Cs3 developed a product it said can help companies prevent malicious hackers from using their computers in distributed denial-of-service attacks.
Instead of filtering incoming traffic, the company's MANAnet Reverse Firewall monitors and filters outgoing traffic and limits the rate of unexpected outgoing packets.
"It sits at the edge of the network, like a firewall, and guards your outbound traffic," said K. Narayanaswamy, co-founder and CTO of Cs3, based here.
The device is targeted at ISPs, enterprises and universities, and the company wants to team with solution providers to sell it, he said.
A denial-of-service attack floods a network with requests, which slows or halts normal traffic. In a distributed denial-of-service attack, a hacker hijacks multiple computers, turning them into "zombies" that flood a network with bogus requests.
Charles Neal, head of Exodus Communications' Cyber Attack Tiger Team (CATT), said there is some value in products that protect from denial-of-service attacks, such as Cs3's reverse firewall, but that the cost has to be balanced with the particular security threats a company faces. "The trick in security is you can't add every one of these things," he said. "You have to come up with a balance that makes sense, based on your individual company's need."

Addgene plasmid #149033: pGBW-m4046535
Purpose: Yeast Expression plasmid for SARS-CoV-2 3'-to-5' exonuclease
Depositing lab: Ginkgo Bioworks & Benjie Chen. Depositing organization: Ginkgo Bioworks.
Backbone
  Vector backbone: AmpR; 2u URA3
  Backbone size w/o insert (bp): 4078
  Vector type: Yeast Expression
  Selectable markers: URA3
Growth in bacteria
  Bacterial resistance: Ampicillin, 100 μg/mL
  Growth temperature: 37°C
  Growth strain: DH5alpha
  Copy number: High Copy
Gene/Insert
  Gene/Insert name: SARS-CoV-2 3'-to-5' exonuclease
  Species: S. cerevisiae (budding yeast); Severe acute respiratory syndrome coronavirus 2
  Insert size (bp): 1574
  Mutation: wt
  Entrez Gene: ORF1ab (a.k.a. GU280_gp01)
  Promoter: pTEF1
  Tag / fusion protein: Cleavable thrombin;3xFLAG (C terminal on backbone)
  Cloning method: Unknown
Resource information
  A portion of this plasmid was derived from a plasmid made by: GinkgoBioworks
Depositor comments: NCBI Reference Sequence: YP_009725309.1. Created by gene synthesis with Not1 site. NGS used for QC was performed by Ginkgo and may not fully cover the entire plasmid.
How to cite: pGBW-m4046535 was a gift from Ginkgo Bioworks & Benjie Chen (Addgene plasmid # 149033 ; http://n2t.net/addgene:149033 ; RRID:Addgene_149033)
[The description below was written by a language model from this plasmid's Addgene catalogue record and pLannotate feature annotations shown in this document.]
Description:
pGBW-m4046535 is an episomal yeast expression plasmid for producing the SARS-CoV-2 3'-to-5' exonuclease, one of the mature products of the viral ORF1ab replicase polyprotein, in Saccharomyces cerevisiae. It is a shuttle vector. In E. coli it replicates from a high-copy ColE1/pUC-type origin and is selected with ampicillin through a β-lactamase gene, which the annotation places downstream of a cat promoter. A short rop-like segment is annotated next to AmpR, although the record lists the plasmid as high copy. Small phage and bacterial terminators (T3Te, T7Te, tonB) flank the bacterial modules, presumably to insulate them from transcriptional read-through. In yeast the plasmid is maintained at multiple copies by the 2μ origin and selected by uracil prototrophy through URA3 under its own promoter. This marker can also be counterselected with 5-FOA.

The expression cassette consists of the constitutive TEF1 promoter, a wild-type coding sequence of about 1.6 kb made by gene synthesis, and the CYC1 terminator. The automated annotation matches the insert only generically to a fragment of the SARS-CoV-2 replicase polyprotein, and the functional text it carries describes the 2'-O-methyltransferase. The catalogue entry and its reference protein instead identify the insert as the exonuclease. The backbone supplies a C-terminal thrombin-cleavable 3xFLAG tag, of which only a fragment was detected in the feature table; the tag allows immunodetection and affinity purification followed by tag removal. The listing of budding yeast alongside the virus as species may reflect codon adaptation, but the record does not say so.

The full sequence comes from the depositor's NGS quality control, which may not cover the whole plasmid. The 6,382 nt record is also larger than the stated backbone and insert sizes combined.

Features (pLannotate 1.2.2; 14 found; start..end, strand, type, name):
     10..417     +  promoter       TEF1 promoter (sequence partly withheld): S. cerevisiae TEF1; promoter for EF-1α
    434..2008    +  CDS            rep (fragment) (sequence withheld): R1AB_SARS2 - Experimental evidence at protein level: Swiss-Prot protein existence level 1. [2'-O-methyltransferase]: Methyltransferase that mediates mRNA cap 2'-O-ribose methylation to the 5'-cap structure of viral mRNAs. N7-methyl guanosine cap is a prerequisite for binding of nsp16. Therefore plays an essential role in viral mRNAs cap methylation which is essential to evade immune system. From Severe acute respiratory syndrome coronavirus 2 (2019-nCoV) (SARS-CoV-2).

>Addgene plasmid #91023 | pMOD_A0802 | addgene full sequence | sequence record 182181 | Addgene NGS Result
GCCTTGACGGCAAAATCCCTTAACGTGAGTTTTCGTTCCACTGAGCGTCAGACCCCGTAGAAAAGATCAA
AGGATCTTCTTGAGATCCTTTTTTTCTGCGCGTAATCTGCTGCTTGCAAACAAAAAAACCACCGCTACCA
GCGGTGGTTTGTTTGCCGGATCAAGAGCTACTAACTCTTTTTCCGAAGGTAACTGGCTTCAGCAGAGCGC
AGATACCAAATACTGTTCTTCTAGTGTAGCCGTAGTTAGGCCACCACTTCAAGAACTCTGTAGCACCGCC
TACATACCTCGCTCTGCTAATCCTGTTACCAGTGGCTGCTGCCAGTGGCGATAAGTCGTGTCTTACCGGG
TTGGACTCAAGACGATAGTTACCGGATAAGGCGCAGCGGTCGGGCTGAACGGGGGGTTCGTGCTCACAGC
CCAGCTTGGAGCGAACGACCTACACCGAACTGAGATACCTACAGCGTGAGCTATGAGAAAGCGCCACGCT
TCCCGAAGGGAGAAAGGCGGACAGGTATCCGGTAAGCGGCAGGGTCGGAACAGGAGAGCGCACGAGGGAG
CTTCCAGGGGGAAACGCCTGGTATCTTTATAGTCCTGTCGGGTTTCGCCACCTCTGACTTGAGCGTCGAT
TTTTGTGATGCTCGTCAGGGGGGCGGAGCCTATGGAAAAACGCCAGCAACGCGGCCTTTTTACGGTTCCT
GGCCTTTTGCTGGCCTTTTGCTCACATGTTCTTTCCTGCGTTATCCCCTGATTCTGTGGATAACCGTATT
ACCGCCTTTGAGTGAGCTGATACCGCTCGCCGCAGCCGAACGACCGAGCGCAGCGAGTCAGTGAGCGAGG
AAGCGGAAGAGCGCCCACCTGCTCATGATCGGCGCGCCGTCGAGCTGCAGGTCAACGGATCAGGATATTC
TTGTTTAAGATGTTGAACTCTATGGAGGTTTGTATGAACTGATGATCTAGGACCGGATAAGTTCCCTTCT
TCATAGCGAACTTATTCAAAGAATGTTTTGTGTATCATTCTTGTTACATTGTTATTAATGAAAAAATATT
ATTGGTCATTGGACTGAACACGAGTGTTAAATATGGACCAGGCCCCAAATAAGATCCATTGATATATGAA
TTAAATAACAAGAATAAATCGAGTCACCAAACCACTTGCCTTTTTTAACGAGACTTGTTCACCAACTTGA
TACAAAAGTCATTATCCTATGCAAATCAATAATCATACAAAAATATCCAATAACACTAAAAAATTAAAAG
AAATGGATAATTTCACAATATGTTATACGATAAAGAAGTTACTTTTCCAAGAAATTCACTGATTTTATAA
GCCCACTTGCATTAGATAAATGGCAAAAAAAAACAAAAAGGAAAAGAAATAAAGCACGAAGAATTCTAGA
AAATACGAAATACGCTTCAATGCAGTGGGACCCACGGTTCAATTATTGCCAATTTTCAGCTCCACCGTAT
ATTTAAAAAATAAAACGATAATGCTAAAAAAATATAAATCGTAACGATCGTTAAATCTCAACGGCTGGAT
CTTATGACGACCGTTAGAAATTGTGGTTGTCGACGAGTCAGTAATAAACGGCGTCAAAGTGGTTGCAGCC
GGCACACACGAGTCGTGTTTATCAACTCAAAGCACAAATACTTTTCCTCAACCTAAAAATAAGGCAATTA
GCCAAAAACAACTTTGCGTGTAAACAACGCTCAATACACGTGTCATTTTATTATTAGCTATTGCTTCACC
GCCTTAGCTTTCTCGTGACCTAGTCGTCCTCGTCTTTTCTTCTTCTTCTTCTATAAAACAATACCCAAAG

Cs3's device uses what the company calls "fair service" technology. A company sets what the expected traffic is from different parts of the network and the device regulates traffic according to those specifications.
The product costs $3,995 and handles up to five internal subnets, Narayanaswamy said. The rack-mountable device can be plugged into the network with a company's existing firewall, he said.
Cs3 has partnered on the product with GEA Associates, a technology marketing firm in Las Vegas. Theresa Goss, vice president and director of sales and marketing at GEA, said companies are buying the device, including a school in Las Vegas.